The Cuban missile crisis was one of the defining incidents of the Cold War period where the world came very close to being engulfed in a thermonuclear war. The confrontation between the United States and the erstwhile Soviet Union over the placement of nuclear-armed missiles in Cuba is one of the most researched subjects in Geopolitics. The incident is worth examining for it holds many lessons for humanity at large especially to the practitioners of global politics and conflict management mechanisms. This essay aims to recount the events of the Cuban Missile Crisis with supporting analysis to bring home the relevance and importance of the incident.


On 19 October 1962, the American Joint Chiefs of Staff advised President Kennedy to authorize a massive aerial attack. Wiser sense prevailed on Kennedy who decided to manage the unfolding crisis with greater circumspection. On 20 October, the US Secretary of State, Robert Mc Namara advised the President to order a naval blockade of Cuba to pressurize the Soviets and prevent any further shipments of weaponry on the island. As a result, one of the largest naval deployments since World War Two was put into action by the US Navy where “a total of 183 warships participated in the operation overall”(Baer, 383). This blockade was not a total blockade but a selective naval blockade in which the only shipment of offensive weapons to Cuba was prohibited allowing essential items such as food or petroleum or other goods to pass through. According to Baer this “was the least provocative action and gave Khrushchev time to recognize the seriousness of his problem and begin withdrawal “(382).

To build international diplomatic pressure and strengthen domestic support, Kennedy on 22 October 1962, spoke to the nation on TV announcing that the Soviet Union had to withdraw its nuclear missile or it risked nuclear war. “After the speech, the United States military was put on DEFCON 3, the highest level since WWII” (Edenbaum & Haight, 11). In response to Kennedy’s TV address, Castro mobilized his country and over 300,000 combatants were called to arms. While the events were rapidly unfolding on the ground, a diplomatic battle was being waged at the United Nations. Castro in his autobiography squarely blames the Soviet side for losing the diplomatic battle by his observation that the soviet ambassador “made the mistake of rejecting the real debate, which should have been over the sovereignty of Cuba, its right to defend itself, to protect itself”(277).

The US Navy and the US Air force launched a massive aerial surveillance campaign which enraged Castro who retaliated by shooting down one U-2 spy plane which led to the death of the American pilot. This act of belligerence could have been considered as an act of war by the Americans as Castro admits “This could have led to an all-out war”(277). The American side, however, refused to get drawn into a shooting war as they clearly understood the implications of any precipitous action. The gravity of the situation was also understood by the Soviets. While the two superpowers were busy gauging each other’s next move fully understanding the seriousness of the matter, Castro by his own admission was more cavalier and less thoughtful. Castro suggested to Khrushchev that rather than give in to American demands, the two forces should carry out a nuclear first strike. This dangerous suggestion was responded to by Khrushchev who in his letter to Castro wrote:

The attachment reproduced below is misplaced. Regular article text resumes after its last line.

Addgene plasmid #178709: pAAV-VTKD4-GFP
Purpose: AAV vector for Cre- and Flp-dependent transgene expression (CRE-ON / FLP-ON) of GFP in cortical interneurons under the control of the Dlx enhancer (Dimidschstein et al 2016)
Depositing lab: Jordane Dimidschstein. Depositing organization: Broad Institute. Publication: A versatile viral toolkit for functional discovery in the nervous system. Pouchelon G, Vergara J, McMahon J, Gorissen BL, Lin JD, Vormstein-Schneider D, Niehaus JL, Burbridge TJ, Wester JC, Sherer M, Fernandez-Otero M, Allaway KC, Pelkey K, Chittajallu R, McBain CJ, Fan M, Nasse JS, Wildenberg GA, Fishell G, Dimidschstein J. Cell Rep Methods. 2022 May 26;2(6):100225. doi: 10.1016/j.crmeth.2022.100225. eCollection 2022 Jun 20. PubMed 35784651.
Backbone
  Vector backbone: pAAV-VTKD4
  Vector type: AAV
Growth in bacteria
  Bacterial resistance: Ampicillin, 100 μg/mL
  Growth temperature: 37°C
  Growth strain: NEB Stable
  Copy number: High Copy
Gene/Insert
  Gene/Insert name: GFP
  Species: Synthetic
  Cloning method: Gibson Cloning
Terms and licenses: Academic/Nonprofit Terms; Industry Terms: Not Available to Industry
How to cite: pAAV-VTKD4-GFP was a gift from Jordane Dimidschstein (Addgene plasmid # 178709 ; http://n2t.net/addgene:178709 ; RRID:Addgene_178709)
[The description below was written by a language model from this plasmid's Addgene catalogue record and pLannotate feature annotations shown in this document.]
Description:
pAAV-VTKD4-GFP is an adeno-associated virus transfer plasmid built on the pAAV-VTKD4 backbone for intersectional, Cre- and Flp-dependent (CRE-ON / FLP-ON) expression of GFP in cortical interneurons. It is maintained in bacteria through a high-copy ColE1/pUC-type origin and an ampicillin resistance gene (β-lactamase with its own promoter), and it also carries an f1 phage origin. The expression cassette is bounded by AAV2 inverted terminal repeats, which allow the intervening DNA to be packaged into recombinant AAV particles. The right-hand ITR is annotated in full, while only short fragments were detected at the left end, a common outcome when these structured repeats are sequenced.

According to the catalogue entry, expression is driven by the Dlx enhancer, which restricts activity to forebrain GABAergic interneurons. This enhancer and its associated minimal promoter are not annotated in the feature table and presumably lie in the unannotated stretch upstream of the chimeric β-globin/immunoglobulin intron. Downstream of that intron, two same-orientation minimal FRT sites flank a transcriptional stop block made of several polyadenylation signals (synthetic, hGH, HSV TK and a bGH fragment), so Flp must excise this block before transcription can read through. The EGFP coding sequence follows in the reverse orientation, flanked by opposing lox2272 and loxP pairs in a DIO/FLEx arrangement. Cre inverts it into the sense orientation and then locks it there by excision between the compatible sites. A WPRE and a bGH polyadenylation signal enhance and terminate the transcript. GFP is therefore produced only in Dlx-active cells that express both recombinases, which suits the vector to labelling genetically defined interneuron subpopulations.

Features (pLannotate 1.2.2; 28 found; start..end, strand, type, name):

”In your cable of 27 October you proposed that we carry out a nuclear first strike against the enemy territory. This would not be a simple attack, but rather the beginning of a thermonuclear world war. Dear Comrade Fidel Castro, I believe your proposal to have been wrong.”(Castro, 281).

Khrushchev realizing the precarious position that the Soviets were in, and given that the Americans had overwhelming superiority in nuclear weapons decided to withdraw the missiles from Cuba on 28 October 1962. As a Quid Pro Quo, the Americans agreed not to attack Cuba and quietly removed their missiles from Turkey. How close the world had been to the brink of disaster can only be gauged by this revelation by Castro that in case the Americans had carried out the invasion the Cubans had “a regiment of tactical nuclear arms that would be armed with nuclear warheads when the crisis broke out and whose commander would be empowered to use them without higher orders” (272). Some on the American side had believed otherwise. According to one Air Force General, David A Burchinal who was involved in the complete crisis “the Russians were so thoroughly stood down—We were never further from nuclear war than at the time of Cuba, never further”(Baer, 381).


Works Cited

Baer, George W. One Hundred Years of Sea Power. California: Stanford University Press. 1994.

Castro, Fidel with Ramonet, Ignacio. My Life. New York: Penguin Group. 2007.

Edenbaum, Mathew & Haight. 2004. “Thirteen Days in October: The Cuban Missile Crisis”. 2008. Web.

Holmes, Richard. The Oxford Companion to Military History. New York: Oxford University Press. 2001.